She had first approached me at 2:30 p.m., as the last of our faithful exited the church.  “Uh…Father…could I talk to you?”  The poor kid looked as if she hadn’t slept for three days.  In fact, as it turns out, she hadn’t.  Some smooth talker borrowed her from her parents’ home on Friday afternoon, promising something which the 17-year-old soon figured out wasn’t going to happen.

“Could you get me a ride back to Sacramento?”   No, her parents didn’t have a car anymore, and no, she couldn’t take the bus, because they lived too far from city center.   And no, please don’t call the police or a shelter.

By the time we began talking, any potential helpers had left the property.

“I’ll come get her,” promised a generous friend from Elk Grove.  “But it will be at least two hours before I can pick her up.”   It took some effort, but I found a place for her to crash, then drove off for my afternoon business.

At 6:15 my friend told me it wasn’t going to work out.  Could I possibly find someone else?  The girl fortunately was still sound asleep.  “Don’t disturb her,” I begged.  “She won’t notice the delay.”  In fact, she didn’t, as we had to rouse her at 9 p.m. when a ride miraculously materialized out of nowhere.  A friend who’d returned Friday from Seattle was heading back to his lodging in Sacramento after attending our mass and posada celebration.

How providential that Hector and his mother delivered the lost young lady home to her parents.  A Mexican doctor building a community health clinic in 2001, he’d dropped everything to head north when his sister rolled her vehicle and was paralyzed from the neck down.  I became friends with the family as we vigiled, prayed and advocated for Maria.  Three longs months tested everyone’s patience, faith, and willpower, as the halo remained attached like a crown of thorns.   By Christmas of that same year, despite the gloomy medical prognosis, she had regained partial use of her hands.  One day, she would walk again and even give birth to two more children without surgery.  Maria’s determination for life stood in sharp contrast to this girl.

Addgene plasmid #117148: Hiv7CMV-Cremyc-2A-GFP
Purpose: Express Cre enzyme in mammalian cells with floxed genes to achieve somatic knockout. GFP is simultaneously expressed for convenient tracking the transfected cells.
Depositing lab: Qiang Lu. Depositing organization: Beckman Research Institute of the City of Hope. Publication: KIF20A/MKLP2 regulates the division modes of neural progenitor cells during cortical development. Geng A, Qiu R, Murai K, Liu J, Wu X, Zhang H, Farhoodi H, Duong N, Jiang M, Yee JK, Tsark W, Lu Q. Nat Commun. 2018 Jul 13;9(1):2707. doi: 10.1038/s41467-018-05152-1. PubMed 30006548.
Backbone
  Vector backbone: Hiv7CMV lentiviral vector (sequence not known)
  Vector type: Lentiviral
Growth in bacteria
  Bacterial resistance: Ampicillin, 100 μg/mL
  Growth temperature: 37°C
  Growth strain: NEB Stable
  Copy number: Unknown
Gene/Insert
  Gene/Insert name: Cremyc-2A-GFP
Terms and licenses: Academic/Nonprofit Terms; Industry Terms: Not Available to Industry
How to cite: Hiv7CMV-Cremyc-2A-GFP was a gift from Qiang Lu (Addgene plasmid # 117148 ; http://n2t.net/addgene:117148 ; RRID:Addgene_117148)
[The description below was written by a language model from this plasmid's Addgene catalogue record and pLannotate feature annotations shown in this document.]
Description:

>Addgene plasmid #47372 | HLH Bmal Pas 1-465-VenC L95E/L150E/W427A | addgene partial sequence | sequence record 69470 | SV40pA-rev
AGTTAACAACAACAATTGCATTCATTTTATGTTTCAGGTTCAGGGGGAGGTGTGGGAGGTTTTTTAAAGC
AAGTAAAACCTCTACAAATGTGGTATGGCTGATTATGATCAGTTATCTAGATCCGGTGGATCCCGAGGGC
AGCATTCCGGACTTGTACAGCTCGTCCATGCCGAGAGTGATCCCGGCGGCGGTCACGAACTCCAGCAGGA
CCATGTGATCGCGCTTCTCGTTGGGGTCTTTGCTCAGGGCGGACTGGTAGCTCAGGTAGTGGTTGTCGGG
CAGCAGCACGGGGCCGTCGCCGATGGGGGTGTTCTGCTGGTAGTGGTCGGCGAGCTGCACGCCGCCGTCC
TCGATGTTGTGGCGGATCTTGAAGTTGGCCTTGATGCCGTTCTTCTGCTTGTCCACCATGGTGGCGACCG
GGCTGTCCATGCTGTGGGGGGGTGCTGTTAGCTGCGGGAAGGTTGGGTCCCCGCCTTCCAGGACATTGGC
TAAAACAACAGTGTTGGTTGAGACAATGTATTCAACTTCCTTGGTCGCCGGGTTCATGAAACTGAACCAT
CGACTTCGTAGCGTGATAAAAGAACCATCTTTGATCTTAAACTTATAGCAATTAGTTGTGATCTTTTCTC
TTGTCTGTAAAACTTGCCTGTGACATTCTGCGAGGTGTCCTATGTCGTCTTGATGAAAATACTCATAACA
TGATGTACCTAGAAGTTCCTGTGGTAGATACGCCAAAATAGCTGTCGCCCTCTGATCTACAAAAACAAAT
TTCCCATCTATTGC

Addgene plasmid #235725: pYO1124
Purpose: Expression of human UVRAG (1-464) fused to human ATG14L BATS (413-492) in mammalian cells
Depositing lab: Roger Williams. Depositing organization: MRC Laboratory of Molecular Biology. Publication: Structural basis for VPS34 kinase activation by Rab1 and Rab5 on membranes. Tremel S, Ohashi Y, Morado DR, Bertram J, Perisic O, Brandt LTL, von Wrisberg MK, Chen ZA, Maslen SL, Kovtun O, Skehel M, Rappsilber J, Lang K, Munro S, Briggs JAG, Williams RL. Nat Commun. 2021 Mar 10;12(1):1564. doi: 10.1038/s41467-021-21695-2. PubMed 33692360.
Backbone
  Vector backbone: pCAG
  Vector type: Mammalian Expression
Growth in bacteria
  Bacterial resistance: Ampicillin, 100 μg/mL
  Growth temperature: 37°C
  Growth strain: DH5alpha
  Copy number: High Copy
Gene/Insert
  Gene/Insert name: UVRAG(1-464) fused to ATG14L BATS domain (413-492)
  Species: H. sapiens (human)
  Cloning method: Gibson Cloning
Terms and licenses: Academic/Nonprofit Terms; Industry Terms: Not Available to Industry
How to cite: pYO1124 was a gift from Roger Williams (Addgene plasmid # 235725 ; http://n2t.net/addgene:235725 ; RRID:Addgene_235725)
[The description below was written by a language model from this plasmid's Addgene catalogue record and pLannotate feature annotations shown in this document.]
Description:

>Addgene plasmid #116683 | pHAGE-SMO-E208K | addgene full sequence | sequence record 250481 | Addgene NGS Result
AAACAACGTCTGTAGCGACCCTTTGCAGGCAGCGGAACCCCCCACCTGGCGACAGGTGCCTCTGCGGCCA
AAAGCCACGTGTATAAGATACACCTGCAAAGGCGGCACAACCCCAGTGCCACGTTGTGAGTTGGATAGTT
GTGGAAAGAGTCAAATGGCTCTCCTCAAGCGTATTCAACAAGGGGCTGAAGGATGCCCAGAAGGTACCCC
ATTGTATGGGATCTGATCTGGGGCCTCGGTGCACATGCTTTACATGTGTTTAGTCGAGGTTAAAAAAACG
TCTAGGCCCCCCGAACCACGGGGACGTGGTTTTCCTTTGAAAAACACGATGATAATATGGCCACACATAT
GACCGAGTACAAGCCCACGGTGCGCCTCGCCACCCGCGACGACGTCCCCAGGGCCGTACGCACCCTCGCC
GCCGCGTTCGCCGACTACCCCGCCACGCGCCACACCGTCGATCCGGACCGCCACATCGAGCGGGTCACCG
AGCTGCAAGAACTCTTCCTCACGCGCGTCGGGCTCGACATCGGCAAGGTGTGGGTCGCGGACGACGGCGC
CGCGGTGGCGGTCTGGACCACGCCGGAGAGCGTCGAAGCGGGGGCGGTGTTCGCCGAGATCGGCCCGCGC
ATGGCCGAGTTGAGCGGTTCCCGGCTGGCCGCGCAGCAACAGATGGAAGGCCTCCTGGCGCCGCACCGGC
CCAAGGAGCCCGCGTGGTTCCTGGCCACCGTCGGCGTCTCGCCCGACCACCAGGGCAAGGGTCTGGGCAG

Hector had come for two long days to attend the funeral of a distant relative.

Alejandro had fallen ill with pneumonia.  Not realizing its seriousness, and reluctant to risk his employment or forfeit needed income, he had kept right on working.  The disease progressed rapidly.  He died at the age of just 32.

His fiancée would sit there motionless at the funeral vigil, which I helped to celebrate the following night. Her light skin and freckled face would conceal the darkness of the journey she had only now begun.  Like Maria following her accident, or our homeless kid sitting by herself in church with the lights turned off, she would have to face the loneliness of a less secure existence.

As we closed up the church Sunday night, shooing the stragglers over to the posada activities, while our Sacramento runaway was still deeply sleeping, a young man stayed silently in his place.  “Pues, atiéndelo,” our nighttime volunteer urged me.   By that time, I really wasn’t enthusiastic about getting involved in any more complicated cases.  But I couldn’t simply lock him in, much less kick him out.  “Are you O.K.?”   Looking forward, his face still expressionless, he said, “No.  Pero estoy aquí para agradecerle a Dios.”

“You’re here to thank God…for what?”  “Por que mis hijos y mi esposa no se lastimaron.”  (Because my children and my wife were not hurt.)   With glazed eyes still gazing at our crucifix, Noe explained that, the day before, the home which he and his wife had been building for three years in Mexico City had burned down entirely.  Separated from his family so long, in order to make the money to provide them a home, and now unable to spend the somber holidays with them, he had only one recourse: the presence of God.

From outside, the song of the Posadas echoed into the emply church. “En el nombre del cielo, os pido posada, pues no puede andar, mi esposa amada.”

“In the name of heaven, I beg you for lodging, for my beloved wife can’t go on…” These words of Joseph which we repeat night after night remind us all not only that there are lonely and homeless people out there, but that the Lord of all Creation himself had no place to lay on the day that he was born.

Jesus’ parents looked desperately for a welcome.  “He came unto his own,” John would lament in his Gospel (1:11), “but his own received him not.”  In the Posadas, we pledge ourselves to receive the Holy Family.  In doing so, we commit ourselves to all those wander about looking for consolation.

These seven people I’ve mentioned above: the lost child, the heroic doctor, the paralyzed young mother, the home-builder whose family is now home-less, the hard worker who died because he kept on working, his widowed wife who’s now six months pregnant with a boy who will never get to see his daddy, and our Lord Jesus Christ all have something to teach us about the mystery of Bethlehem.  There, in a world crushed under the Roman boot, when the prophetic voices had been silent for five hundred years, and when the night was half-spent, a poor, struggling family brought into the world a child who would freely assume all of our misery - and nail it to the cross.